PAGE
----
After a lifetime centered on volunteering and service to his country, United States Army veteran Tom Kukulka, 52, has found a new calling.
Three months ago, Kukulka came across a job posting in the newspaper for a position with the Washington County Veterans Service Commission. As a Veterans Service Officer in training, Kukulka is able to help coordinate a vast array of support and unique services for veterans and their families.
"My wife and I have always volunteered. We like giving back to the community so coming into this job where it benefits people is a blessing. It fits like a glove," said Kukulka.
JASMINE ROGERS The Marietta Times
U.S. Army veteran Tom Kukulka shows the various markers that the Washington County Veterans Service Commission provide for deceased veterans around the county. The service is just one of many provided by the VSC for area veterans.
Kukulka started his long career of service in 1977. While still a student at Marietta High School, he decided to join the U.S. Army. He served three years in the army as a heavy equipment mechanic, working on everything from 50-ton M60 tanks to M114 armored personnel carriers.
When Kukulka returned to Marietta in 1980, he joined the Reno-based U.S. Army Reserves engineer unit where he served for 23 years. While with the Army Reserves, Kukulka participated in humanitarian missions in far away locales such as Honduras, Panama and El Salvador.
"We would build schools, water wells, roads and buildings for poor communities," explained Kukulka.
Military service: U.S. Army 5th 32nd Armor Division 24th infantry (1977-1980), U.S. Army Reserves 463rd Engineers (1980-2003).
Worked 27 years for sheet metal plant Dover Parkersburg.
Currently works as a Veterans Service Officer in training for the Washington County Veterans Service Commission and Veterans Service Office (VSC).
Family: Wife, Carol; Five children, Shanna, Sarah, Emily, Justin, and James; 12 grandchildren.
The Army Reserves also participated in local community support. One of Kukulka's favorite projects was helping to build the large pavilion at the County Home, where they had to bring in a huge crane to set up the timbers used for the project.
Now paperwork and appointments have taken the place of large machinery, but Kukulka would not have it any other way.
"It is satisfying on a daily basis. Every day I'm able to help veterans whether it is finding documents or helping them with transportation assistance," he said.
The transportation program, which helps veterans get to and from medical clinics, is something Kukulka spends a great deal of his time overseeing. With one paid driver and a dedicated group of volunteers, Kukulka schedules upwards of 30 shuttles a month, sometimes taking veterans as far as Dayton or Pittsburgh for a doctor's visit.
"It is a great program. I look back and there are times in my life when I could have used that program," he said.
But the transportation program only scratches the surface of all the unique services offered by the VSC, explained Veterans Service Officer Roy Ash.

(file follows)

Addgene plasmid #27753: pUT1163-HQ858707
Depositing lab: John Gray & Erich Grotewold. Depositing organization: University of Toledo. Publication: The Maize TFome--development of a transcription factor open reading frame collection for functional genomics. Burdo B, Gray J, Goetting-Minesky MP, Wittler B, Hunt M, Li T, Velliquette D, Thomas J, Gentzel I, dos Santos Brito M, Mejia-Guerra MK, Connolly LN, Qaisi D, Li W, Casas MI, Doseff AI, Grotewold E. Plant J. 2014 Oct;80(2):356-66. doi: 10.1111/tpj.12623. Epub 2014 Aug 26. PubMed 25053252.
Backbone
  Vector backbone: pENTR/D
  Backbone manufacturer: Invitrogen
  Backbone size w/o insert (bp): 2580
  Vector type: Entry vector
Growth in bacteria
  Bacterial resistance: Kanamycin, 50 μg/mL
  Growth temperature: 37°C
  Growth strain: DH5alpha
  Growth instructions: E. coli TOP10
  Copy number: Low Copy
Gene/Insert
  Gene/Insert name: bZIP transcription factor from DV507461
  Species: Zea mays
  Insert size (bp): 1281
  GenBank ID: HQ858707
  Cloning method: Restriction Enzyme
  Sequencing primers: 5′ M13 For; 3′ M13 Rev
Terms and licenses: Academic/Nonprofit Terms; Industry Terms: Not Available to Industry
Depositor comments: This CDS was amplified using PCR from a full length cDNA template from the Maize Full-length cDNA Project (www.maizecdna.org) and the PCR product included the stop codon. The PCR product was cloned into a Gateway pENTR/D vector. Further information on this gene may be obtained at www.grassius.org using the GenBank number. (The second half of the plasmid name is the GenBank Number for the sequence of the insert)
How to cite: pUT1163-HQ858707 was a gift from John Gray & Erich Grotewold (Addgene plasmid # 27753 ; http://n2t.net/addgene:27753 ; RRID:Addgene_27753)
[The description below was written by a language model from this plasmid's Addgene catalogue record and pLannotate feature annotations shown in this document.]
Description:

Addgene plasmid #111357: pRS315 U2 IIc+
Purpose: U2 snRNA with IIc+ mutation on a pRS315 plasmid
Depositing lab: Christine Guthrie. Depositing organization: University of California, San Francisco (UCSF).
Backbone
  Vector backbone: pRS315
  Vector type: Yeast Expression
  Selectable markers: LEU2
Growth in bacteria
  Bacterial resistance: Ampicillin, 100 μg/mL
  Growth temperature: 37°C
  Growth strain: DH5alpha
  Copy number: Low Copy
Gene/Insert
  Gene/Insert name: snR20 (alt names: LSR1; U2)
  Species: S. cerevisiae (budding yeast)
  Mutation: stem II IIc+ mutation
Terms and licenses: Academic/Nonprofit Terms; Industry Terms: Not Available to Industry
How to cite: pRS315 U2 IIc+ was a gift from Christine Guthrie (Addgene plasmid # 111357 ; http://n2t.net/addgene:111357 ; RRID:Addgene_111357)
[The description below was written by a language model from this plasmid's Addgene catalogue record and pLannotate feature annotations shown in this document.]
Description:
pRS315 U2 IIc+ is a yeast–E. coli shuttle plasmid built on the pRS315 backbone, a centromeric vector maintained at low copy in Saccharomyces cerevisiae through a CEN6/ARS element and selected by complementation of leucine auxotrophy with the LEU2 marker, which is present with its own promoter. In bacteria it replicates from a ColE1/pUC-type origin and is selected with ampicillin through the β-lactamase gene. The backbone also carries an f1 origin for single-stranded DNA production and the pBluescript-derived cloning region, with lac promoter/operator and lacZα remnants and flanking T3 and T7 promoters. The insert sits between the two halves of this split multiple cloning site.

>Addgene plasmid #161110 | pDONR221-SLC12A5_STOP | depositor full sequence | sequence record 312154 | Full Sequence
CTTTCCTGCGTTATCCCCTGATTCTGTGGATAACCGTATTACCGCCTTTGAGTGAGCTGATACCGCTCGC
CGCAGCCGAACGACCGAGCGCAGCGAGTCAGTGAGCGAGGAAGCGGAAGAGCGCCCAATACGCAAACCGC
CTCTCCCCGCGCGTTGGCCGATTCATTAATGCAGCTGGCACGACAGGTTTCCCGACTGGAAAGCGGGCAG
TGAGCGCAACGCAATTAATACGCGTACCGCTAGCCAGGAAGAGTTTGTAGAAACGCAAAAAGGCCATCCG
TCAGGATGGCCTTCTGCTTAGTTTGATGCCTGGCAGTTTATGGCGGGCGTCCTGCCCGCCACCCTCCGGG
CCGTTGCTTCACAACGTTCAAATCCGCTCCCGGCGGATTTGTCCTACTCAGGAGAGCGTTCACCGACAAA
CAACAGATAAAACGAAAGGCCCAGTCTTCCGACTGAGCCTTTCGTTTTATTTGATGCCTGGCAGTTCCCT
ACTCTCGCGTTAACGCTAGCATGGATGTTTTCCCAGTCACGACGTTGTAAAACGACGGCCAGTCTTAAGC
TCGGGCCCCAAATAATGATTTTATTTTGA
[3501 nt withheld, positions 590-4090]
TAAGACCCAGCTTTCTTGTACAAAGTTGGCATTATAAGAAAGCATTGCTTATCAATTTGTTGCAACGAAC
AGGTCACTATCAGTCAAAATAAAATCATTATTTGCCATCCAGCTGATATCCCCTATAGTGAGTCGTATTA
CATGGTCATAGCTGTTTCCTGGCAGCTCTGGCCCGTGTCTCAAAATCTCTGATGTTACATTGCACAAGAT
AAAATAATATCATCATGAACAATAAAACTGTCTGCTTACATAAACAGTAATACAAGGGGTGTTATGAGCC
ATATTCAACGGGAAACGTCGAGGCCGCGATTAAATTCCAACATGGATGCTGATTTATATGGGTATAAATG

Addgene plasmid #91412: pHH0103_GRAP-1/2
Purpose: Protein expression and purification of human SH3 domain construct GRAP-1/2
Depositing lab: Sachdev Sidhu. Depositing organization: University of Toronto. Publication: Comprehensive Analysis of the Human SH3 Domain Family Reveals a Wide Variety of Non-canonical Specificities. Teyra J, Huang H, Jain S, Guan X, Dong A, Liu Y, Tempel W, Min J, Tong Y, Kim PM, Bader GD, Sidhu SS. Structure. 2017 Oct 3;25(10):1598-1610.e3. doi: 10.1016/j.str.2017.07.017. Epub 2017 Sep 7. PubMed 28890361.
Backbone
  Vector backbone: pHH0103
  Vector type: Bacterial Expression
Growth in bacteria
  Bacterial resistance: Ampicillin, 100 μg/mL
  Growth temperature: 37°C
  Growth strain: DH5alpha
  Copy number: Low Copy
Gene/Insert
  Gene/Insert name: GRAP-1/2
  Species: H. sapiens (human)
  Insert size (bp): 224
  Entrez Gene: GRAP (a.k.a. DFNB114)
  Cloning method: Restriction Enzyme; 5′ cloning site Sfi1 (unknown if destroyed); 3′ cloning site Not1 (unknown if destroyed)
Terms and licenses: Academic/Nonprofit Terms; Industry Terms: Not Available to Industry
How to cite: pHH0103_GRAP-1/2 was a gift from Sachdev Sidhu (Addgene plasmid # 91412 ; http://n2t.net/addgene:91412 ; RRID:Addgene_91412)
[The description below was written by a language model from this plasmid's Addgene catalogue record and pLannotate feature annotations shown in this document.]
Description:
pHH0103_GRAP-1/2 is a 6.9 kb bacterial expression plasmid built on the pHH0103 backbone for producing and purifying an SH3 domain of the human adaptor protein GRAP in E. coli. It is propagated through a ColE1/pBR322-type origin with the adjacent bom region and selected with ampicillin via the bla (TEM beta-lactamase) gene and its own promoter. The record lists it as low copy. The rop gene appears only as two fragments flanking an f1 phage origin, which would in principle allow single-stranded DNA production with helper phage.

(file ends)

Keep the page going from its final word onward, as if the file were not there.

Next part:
"They will want us to look for documentation. We get calls from women who say 'My husband just died' and they need help with funeral arrangements. We sit down with people and advise them of their entitlements. If someone gets paperwork and they aren't sure how to fill it out, they can just walk in and ask us," explained Ash.
Rose McKown, 63, of Marietta, said the VSC's services have been indispensable. When McKown's husband passed away just more than a year ago, the office helped McKown wade through the paperwork necessary to get his pension.
"The people that work down there are just wonderful. If I get papers through the veterans that I don't understand, I just walk right in and they help me immediately," she said.
In addition to helping veterans and their families get through all the red tape that paperwork can entail, the VSC also offers financial assistance to veterans and their families if they come on hard times.
It is a service Marietta resident Twila Science can not praise enough. When her husband, an army veteran, was laid off from Fenton in December, the office helped the family with bills while they worked to get back on their feet.
"They are the greatest. These people don't make you feel like you're not productive. They understand that people fall on hard times," said Science.
Another way in which the VSC helps veterans have their voices heard is through a video documentation project.
"It is really under utilized. We hope more veterans will start taking advantage of it," said Ash.
For the project, the VSC records veterans telling their stories and in turn supply a DVD copy to the veteran, to the local history and genealogy annex and to the Smithsonian in Washington, D.C. The project is important because it helps preserve history and people's unique heritage of military service, said Kukulka.
"This office is so important to Washington County. And this job is so important to me," he added.
n Veterans interested in documenting their story, securing transportation assistance, or finding out more about any of the VSC's services can contact the office at 568-9009.